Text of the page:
The US Embassy in Cairo tonight deleted several tweets from its Twitter account. Can the government simply delete tweets?
Generally, all government records are property of the Federal Government, and can only be disposed of in accordance with44 U.S.C. 33 Section 3302.
§ 3302. Regulations covering lists of records for disposal, procedure for disposal, and standards for reproduction
The Archivist shall promulgate regulations, not inconsistent with this chapter, establishing–
(1) procedures for the compiling and submitting to him of lists and schedules of records proposed for disposal,
(2) procedures for the disposal of records authorized for disposal, and
(3) standards for the reproduction of records by photographic or microphotographic processes with a view to the disposal of the original records.
I don’t know whether any court has ever considered the issue, but the definition of a “record” is quite broad under 44 USC 33 Section 3301:
As used in this chapter, “records” includes all books, papers, maps, photographs, machine readable materials, or other documentary materials, regardless of physical form or characteristics, made or received by an agency of the United States Government under Federal law or in connection with the transaction of public business and preserved or appropriate for preservation by that agency or its legitimate successor as evidence of the organization, functions, policies, decisions, procedures, operations, or other activities of the Government or because of the informational value of data in them. Library and museum material made or acquired and preserved solely for reference or exhibition purposes, extra copies of documents preserved only for convenience of reference, and stocks of publications and of processed documents are not included.
It would seem that the tweets in question would be “machine readable materials” connected with the “transaction of public business.”
The US Embassy most certainly did not comply with any procedures before deleting these tweets. This should be interesting.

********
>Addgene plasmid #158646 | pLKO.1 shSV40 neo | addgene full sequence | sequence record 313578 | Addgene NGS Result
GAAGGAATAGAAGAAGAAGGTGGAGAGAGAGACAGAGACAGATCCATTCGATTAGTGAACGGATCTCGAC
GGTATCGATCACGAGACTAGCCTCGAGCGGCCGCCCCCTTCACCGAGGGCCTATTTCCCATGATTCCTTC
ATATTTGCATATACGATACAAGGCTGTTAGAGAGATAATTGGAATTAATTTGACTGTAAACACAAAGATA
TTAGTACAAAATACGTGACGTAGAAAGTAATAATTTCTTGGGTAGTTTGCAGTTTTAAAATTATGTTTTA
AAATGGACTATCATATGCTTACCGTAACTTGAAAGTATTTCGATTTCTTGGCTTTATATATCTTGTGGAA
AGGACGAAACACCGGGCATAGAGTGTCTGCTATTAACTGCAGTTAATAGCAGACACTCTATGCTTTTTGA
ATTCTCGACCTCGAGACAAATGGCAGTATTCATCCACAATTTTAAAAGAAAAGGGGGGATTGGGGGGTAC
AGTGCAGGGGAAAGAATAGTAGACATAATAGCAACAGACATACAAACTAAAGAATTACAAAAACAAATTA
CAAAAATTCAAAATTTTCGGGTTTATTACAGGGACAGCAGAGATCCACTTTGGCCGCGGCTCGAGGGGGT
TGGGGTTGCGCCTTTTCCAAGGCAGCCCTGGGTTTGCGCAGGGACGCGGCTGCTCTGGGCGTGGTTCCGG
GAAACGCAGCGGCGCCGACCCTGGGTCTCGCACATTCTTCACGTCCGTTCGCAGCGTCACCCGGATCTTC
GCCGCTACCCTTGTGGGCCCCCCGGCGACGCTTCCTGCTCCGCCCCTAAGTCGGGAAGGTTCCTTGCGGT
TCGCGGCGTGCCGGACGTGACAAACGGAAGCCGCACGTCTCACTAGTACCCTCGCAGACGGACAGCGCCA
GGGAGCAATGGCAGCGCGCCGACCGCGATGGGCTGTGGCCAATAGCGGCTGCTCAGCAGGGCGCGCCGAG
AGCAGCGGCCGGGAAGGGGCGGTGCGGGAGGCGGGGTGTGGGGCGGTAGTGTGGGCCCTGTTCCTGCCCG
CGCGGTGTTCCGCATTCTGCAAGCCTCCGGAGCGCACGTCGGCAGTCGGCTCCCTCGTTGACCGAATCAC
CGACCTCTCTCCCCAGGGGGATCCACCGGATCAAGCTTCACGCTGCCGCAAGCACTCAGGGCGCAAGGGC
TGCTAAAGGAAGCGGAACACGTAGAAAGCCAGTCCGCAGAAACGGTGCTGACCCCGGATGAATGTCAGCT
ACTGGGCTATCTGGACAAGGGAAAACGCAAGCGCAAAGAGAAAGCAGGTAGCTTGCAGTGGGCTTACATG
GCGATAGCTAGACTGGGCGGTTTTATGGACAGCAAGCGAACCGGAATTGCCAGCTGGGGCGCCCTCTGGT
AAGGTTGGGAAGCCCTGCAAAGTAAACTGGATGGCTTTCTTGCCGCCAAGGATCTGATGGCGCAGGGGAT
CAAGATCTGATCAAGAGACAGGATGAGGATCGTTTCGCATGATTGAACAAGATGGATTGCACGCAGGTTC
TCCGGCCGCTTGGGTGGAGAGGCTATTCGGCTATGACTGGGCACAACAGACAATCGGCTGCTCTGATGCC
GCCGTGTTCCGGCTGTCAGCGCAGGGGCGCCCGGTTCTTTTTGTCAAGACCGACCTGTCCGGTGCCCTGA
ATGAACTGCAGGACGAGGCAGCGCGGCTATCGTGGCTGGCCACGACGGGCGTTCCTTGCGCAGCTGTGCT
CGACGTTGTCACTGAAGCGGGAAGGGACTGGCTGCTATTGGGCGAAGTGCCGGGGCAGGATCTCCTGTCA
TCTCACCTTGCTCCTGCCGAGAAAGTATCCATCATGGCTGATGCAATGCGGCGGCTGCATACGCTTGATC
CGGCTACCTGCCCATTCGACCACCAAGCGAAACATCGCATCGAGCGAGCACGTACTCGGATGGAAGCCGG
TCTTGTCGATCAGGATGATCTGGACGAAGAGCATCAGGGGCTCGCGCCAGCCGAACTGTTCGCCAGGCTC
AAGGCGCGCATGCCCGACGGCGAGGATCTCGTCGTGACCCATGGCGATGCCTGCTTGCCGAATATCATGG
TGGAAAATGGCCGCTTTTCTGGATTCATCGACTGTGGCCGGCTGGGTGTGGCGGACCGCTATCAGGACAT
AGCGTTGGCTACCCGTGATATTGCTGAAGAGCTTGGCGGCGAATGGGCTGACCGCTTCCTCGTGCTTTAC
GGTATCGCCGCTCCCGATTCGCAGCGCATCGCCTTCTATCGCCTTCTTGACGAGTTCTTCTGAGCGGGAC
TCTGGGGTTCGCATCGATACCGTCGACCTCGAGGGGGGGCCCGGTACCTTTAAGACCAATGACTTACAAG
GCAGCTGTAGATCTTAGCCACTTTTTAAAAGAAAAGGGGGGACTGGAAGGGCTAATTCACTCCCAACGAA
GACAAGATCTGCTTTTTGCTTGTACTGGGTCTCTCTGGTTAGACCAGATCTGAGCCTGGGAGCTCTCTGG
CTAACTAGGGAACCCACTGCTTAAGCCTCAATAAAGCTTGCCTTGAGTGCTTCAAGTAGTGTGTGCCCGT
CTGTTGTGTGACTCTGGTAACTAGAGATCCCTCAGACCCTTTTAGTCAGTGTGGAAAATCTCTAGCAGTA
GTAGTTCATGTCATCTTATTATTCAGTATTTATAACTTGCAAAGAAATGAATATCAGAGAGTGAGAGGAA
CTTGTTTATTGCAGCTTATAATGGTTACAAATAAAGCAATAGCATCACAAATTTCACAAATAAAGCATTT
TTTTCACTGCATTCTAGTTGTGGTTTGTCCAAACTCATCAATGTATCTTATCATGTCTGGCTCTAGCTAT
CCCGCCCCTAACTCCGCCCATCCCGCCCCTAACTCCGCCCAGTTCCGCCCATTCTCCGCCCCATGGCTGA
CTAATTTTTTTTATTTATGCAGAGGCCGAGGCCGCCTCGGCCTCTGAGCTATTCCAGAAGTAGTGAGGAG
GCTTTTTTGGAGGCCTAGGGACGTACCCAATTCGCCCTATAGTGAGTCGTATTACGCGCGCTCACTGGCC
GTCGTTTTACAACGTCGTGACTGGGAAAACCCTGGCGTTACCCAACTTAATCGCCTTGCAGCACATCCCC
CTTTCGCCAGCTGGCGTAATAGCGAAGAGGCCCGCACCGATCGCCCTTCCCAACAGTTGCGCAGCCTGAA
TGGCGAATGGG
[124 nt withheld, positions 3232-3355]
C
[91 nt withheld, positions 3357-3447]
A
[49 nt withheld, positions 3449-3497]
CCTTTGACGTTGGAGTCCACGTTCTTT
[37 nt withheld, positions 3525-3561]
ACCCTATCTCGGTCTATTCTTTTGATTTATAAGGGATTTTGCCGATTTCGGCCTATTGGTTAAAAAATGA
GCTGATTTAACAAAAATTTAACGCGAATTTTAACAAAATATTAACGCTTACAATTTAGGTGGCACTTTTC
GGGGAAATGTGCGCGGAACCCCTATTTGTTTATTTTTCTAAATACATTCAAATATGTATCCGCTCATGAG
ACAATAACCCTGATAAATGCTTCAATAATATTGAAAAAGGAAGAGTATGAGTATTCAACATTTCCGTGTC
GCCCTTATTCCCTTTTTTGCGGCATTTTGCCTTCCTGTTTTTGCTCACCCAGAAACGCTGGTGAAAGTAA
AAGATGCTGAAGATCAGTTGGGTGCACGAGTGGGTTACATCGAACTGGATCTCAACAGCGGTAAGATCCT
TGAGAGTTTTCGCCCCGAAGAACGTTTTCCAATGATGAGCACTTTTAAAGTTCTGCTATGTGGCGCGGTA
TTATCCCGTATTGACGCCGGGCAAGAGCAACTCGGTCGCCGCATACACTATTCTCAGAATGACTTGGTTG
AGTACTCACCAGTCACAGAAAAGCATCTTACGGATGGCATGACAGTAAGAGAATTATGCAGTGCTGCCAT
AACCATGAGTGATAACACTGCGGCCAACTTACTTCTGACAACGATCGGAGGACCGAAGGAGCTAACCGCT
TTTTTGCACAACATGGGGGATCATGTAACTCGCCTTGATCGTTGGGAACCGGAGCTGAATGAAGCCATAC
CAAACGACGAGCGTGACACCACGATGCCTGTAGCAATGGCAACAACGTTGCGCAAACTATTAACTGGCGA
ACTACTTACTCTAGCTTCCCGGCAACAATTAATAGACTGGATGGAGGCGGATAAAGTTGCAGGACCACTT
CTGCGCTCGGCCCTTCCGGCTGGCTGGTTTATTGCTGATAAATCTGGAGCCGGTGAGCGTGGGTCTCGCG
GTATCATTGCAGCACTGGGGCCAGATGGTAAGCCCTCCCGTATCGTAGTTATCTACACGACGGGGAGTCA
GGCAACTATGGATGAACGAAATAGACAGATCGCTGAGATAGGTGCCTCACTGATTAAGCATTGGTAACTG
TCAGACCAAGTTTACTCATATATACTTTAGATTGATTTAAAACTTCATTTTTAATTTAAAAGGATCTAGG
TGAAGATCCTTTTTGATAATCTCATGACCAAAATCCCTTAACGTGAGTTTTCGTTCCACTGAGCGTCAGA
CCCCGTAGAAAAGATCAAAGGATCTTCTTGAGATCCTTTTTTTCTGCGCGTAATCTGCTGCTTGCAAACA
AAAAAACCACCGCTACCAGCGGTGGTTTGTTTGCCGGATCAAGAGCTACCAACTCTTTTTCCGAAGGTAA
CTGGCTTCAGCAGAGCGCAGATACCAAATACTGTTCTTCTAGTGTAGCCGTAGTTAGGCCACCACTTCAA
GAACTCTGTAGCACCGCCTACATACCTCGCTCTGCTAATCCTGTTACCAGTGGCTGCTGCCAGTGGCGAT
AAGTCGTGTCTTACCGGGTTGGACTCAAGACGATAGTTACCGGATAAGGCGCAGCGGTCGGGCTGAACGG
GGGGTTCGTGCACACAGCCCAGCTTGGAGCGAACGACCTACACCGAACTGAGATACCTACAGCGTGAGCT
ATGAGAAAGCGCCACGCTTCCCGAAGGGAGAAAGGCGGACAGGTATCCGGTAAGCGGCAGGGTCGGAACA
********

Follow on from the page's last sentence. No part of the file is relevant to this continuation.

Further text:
Update: Another provision of the law provides that records can be destroyed immediately if they pose a “menace to health, life, or property”:
§ 3310. Disposal of records constituting menace to health, life, or property
When the Archivist and the head of the agency that has custody of them jointly determine that records in the custody of an agency of the United States Government are a continuing menace to human health or life or to property, the Archivist shall eliminate the menace immediately by any method he considers necessary. When records in the custody of the Archivist are disposed of under this section, the Archivist shall report their disposal to the agency from which they were transferred.
I suppose this would mean that Secretary of State Hillary Clinton, if she determined that the tweet was a menace to life (whatever that means), she could authorize the deletion. I wonder if that was in fact what happened?
Update: It turns out the Tweet was from a high-ranking official in the Embassy, who issued it even though the State Department told him not to!
But Obama’s remarks belie the enormous frustration of top officials at the State Department and White House with the actions of the man behind the statement, Cairo senior public affairs officerLarry Schwartz, who wrote the release and oversees the embassy’s Twitter feed, according to a detailed account of the Tuesday’s events.
The official noted that the statement was posted at exactly 12:18 p.m. Cairo time — 6:18 a.m. Washington time — well before the protests began. Romney has said, wrongly, that the statement was the administration’s first response to the protests, but the official said that the demonstrations did not begin until 4 p.m. Cairo time and protesters breached the wall about 2 hours later.
After the breach, as public criticism of the statement grew, the Cairo Embassy Twitter accountcontinued to send out tweets defending it, some of which were later deleted. One deleted tweet, originally posted at 12:30 a.m. Cairo time, said, “This morning’s condemnation (issued before protests began) still stands. As does condemnation of unjustified breach of the Embassy.”
Before issuing the press release, Schwartz cleared it with just one person senior to himself, Deputy Chief of Mission Marc Sievers, who was the charge d’affaires at the embassy on Tuesday because Ambassador Anne Patterson was in Washington at the time, the official said.
Schwartz sent the statement to the State Department in Washington before publishing and the State Department directed him not to post it without changes, but Schwartz posted it anyway.
“The statement was not cleared with anyone in Washington. It was sent as ‘This is what we are putting out,'” the official said. “We replied and said this was not a good statement and that it needed major revisions. The next email we received from Embassy Cairo was ‘We just put this out.'”
For now Schwartz still has his job:
Despite his disregard of Washington’s instructions and his actions throughout the day Tuesday, Schwartz has not yet been disciplined in any way and is still the lead public affairs officer at the embassy.
“He remains at post at the same capacity as he was,” the official said.